Humza Yousaf as Scotland’s new First Minister is a victory for diversity but there are still challenges in battle for equality - Dr Mohammed Ali
Not only that, but it means the leaders of Scotland’s main two political parties are both Muslim men (Anas Sarwar has been leader of the Scottish Labour party since 2021). This comes at a time when Rishi Sunak is Prime Minister and Sadiq Khan is Mayor of London – both of whom are of south Asian heritage.
Humza Yousaf’s victory in the SNP leadership election is another political milestone in the UK, and as somebody who has dedicated the past 33 years of his life to encouraging equal opportunities for ethnic minority communities, I can’t overstate its significance.
The main purpose of QED is to find ways of enabling ethnic minority groups to become active participants in all walks of life in the UK, and to help break down any barriers that prevent them from doing that. From the outset we recognised that employment was one of the crucial factors for social and economic integration, and as a charity we work with businesses, governments, colleges and universities, to highlight the importance of equality, diversity and inclusion. These aren’t just fashionable buzz words, they underpin a move towards greater equality, something that makes a real difference to people’s lives.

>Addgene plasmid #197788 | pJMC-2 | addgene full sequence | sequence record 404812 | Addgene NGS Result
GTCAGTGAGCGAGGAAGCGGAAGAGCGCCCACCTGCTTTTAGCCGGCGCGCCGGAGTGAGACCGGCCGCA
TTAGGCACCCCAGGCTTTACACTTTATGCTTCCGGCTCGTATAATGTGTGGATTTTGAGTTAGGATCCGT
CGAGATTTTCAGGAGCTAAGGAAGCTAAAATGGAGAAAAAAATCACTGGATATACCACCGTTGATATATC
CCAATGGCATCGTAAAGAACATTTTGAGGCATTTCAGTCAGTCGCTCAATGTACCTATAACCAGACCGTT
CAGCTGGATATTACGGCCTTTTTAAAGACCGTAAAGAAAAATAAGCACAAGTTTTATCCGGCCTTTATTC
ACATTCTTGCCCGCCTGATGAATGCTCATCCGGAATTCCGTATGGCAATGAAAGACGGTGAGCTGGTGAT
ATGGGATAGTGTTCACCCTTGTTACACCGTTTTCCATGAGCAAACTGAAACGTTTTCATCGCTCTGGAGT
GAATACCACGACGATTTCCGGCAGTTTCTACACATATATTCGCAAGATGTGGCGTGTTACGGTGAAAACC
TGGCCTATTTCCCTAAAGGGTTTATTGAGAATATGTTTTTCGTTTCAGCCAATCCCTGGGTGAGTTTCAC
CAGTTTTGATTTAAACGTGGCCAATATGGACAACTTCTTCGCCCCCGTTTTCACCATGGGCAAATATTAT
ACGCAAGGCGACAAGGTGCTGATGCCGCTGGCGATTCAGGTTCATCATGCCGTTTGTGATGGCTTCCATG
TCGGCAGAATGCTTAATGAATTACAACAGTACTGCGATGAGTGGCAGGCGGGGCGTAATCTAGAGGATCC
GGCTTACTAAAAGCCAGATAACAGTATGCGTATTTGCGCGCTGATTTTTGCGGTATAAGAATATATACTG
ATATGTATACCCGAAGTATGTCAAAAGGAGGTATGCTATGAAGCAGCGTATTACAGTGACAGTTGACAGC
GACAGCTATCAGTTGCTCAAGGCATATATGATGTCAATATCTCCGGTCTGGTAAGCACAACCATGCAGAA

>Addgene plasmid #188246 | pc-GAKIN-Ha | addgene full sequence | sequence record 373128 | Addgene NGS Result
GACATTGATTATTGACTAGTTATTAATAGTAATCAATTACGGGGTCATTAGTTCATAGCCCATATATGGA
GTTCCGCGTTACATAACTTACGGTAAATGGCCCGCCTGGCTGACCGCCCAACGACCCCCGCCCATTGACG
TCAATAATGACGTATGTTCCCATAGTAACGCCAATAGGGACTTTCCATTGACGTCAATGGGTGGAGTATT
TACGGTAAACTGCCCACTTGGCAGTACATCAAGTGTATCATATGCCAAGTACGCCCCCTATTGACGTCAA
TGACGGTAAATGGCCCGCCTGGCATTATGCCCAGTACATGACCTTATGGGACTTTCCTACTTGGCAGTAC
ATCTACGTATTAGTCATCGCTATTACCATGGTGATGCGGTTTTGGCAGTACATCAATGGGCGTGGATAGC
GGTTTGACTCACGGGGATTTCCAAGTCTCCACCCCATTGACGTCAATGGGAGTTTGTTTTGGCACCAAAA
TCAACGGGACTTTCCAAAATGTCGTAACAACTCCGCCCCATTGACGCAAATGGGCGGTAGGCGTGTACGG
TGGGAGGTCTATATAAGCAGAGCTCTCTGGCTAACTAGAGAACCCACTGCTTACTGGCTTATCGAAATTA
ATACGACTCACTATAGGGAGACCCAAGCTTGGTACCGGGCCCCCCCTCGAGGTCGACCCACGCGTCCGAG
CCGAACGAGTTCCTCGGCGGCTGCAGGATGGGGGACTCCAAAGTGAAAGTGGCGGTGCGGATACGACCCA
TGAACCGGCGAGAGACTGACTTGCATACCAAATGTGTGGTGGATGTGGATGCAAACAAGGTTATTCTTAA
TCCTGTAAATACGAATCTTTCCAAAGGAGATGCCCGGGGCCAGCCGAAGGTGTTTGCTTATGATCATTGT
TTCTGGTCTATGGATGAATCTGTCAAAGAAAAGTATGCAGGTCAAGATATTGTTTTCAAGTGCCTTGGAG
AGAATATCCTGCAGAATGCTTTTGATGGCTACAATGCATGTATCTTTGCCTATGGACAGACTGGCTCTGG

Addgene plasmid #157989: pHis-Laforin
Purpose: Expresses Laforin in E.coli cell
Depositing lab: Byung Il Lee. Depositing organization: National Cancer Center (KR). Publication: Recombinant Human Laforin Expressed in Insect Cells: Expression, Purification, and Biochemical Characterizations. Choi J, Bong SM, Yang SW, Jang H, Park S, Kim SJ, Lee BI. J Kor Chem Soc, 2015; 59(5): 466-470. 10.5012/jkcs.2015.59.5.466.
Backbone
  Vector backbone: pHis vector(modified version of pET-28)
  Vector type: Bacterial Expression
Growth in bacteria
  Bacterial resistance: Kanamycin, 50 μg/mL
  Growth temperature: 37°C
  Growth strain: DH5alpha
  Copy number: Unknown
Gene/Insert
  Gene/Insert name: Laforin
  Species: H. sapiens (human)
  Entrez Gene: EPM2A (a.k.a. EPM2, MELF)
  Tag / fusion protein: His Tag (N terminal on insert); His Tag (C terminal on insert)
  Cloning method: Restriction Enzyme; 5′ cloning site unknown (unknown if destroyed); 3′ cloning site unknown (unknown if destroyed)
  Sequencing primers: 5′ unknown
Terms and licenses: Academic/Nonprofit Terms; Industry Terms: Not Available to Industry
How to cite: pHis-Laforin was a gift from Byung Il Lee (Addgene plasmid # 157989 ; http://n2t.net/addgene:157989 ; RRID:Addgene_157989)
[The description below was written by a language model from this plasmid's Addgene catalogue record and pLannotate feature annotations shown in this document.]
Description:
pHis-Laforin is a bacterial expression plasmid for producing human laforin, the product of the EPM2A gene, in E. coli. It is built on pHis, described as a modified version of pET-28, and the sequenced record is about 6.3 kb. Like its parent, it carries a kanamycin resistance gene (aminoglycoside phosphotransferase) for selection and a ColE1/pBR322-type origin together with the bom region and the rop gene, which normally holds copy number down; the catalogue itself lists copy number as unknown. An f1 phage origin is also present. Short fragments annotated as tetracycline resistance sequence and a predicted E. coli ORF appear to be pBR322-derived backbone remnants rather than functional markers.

It’s just over a quarter of a century since Mohammed Sarwar was elected as Member of Parliament for Glasgow Govan in the 1997 general election, becoming Britain’s first Muslim MP, and now we have a Muslim taking over from Nicola Sturgeon in the top job in Scottish politics. What this does is create a sense of pride among the Muslim community, no matter what their political persuasion, and sends a signal to other ethnic communities in the UK, that with hard work and determination anything is possible.
Yousaf’s rise in the SNP is not only a testament to his talent but also an example of the UK's growing diversity and inclusivity. His parents emigrated from Pakistan to Scotland in the 1960s, seeking better opportunities and a brighter future. This mirrors the experiences of many families that arrived in Yorkshire from India, Pakistan and Bangladesh in the 1950s and 60s and settled in places like Bradford, Dewsbury, and Leeds. There’s no doubt we’ve come a long way – following the General Election in 2019, 66 MPs were from minority ethnic backgrounds. But it’s worth pointing out that if the ethnic make-up of the House of Commons reflected that of the UK population, that figure would be 85. Which is why it would be foolish to think we’ve reached a level playing field. There are still barriers to those from BME communities not only getting top jobs in certain sectors, but even middle management roles – and there are a plethora of studies and reports that back this up.
Research also shows that Muslim communities are more likely to live in areas with high unemployment rates.
At the same time, though, there is a real sense of optimism and a tangible belief that we are starting to create more opportunities for those from ethnic minority backgrounds – and that’s why Humza Yousaf’s story, as the first Muslim leader of a major UK party, feels like another watershed moment in our nation’s story.
Dr Mohammed Ali is founder and chief executive of the QED Foundation.